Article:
Walk of the Week: Isle of Canna

THE Caledonian MacBrayne ferry from Mallaig goes to the Small Isles – Canna, Rum, Eigg and Muck. Another ferry goes to Skye. In August Margaret, Rhona, Eilidh and I went to Canna. (NB, the summer timetable runs to 25 October).
The Isle of Canna. Picture: Creative CommonsThe Isle of Canna. Picture: Creative Commons
The Isle of Canna. Picture: Creative Commons

Not long into the voyage, a lady realised the ferry was not going to Skye. To our amazement, and solely for her benefit, the captain returned to Mallaig. Many go to Canna on an eight-hour Saturday visit. Despite its modest size, five miles long and 1½ miles wide, even our three-day stay at the very comfortable Tighard Guest House was insufficient to explore the whole of the island.

Lime-rich basalt lava flows have given the island not only its distinctive terraced topography but also unusually fertile soil and abundant plant life, and Canna’s cliffs make the perfect home for seabirds and birds of prey.


The island, with its unlocked Community Shop and an honesty box, became a story for the world’s press with this year’s looting. The abuse of the honesty system resulted in support, and donations large and small, from all over the world.

MAP Ordnance Survey map 39, Rhum & Eigg

DISTANCE 6 miles


TERRAIN Track to grassy but craggy terraced hillside

START POINT Canna pier, map ref 278051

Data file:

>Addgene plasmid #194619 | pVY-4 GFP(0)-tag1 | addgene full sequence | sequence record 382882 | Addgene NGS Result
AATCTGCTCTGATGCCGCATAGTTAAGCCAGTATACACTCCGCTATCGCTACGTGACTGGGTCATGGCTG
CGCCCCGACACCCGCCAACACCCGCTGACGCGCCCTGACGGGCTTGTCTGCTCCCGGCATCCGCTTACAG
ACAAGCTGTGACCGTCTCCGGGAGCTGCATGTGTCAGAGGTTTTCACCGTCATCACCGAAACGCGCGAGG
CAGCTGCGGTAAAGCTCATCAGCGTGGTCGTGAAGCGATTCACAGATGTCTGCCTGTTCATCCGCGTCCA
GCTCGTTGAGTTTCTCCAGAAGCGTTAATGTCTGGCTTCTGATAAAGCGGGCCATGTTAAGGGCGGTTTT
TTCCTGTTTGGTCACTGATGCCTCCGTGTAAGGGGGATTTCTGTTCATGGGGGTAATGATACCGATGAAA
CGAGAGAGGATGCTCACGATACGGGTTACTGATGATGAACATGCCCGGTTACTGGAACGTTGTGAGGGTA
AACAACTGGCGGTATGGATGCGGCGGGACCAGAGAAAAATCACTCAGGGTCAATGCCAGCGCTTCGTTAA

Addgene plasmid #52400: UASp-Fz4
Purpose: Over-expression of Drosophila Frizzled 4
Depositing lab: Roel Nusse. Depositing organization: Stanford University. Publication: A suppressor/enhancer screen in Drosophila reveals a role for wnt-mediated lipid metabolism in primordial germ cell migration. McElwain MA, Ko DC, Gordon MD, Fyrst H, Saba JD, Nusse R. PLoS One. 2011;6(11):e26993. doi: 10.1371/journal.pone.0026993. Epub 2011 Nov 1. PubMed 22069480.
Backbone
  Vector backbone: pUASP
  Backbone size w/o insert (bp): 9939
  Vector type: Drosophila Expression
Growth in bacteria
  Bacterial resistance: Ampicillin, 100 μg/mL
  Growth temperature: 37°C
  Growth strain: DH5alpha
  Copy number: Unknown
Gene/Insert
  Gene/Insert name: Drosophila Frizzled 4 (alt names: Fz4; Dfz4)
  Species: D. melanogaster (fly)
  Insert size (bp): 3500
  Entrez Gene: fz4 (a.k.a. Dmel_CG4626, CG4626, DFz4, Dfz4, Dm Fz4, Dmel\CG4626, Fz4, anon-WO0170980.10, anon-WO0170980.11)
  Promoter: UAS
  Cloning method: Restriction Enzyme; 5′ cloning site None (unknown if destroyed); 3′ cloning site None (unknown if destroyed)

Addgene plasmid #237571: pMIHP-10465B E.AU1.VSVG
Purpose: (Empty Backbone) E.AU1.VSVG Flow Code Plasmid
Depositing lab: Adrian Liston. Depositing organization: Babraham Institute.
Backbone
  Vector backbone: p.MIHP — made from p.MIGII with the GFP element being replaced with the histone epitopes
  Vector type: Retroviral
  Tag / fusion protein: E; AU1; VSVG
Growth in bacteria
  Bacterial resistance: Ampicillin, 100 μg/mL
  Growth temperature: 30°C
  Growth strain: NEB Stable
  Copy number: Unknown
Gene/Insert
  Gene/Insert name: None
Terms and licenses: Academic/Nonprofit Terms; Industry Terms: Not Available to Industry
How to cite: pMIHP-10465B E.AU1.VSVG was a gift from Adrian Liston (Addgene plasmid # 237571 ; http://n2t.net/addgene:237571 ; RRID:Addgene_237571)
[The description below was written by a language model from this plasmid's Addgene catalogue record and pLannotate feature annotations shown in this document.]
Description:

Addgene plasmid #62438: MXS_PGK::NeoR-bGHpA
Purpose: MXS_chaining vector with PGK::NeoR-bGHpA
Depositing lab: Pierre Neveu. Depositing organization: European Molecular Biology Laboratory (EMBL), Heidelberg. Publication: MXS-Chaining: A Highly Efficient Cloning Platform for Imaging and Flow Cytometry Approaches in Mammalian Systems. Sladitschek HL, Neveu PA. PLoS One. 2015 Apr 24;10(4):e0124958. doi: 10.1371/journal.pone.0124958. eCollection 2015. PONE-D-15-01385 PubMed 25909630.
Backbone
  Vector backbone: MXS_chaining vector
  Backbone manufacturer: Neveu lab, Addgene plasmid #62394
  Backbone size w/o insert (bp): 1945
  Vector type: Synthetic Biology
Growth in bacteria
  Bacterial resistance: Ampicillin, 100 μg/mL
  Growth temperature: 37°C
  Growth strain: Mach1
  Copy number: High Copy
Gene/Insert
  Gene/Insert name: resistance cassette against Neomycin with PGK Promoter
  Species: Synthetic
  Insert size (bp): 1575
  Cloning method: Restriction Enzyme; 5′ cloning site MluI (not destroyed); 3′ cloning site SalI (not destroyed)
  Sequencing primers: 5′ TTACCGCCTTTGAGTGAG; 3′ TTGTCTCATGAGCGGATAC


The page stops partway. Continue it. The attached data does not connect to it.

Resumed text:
TIME 3 to 4 hours


REFRESHMENT SPOT Café Canna, open April to 2 October inclusive


A walk to a souterrain, then to the highest point, 210m/689ft Carn a’Ghaill, is best done in a clockwise direction on a clear day – otherwise the souterrain will be hard to find.

In thick mist a straight line compass approach will not cope with the many rocky undulations.

Follow the “road” from the pier, pass the shop and café (the latter open to 2 October, so go soon!), then branch right as signed (a pink circle with a black arrow) to the camp site, rather than crossing onto Sanday. The “road”, by now close beneath the impressive columnar basalt cliffs, gives a superb coastal stroll. On our clear day we could see the 5-mile distant white lighthouse on Oigh-sgeir.

A rise then a short dip leads to a hairpin bend. Turn right (north) to leave the “road” (as signed on a wooden block) and follow a rough then grassy way with periodic signs. Later turn right as signed to cross a drystane dyke. A few yards beyond is a grassy mound and the almost hidden souterrain; an enigmatic 2,000-year-old underground chamber with two narrow entrances; an adult can enter the first, but perhaps not the second.

Head eastwards to 180m Beinn Tighe, which gives good views west to the Uists. Descend NE (left) to a line of fence posts above the dramatic north coast cliffs, then east to the circular concrete trig point on Carn a’Ghaill, rocky hill of the storm; a Marilyn, hills of any height but with a drop of at least 150m all round.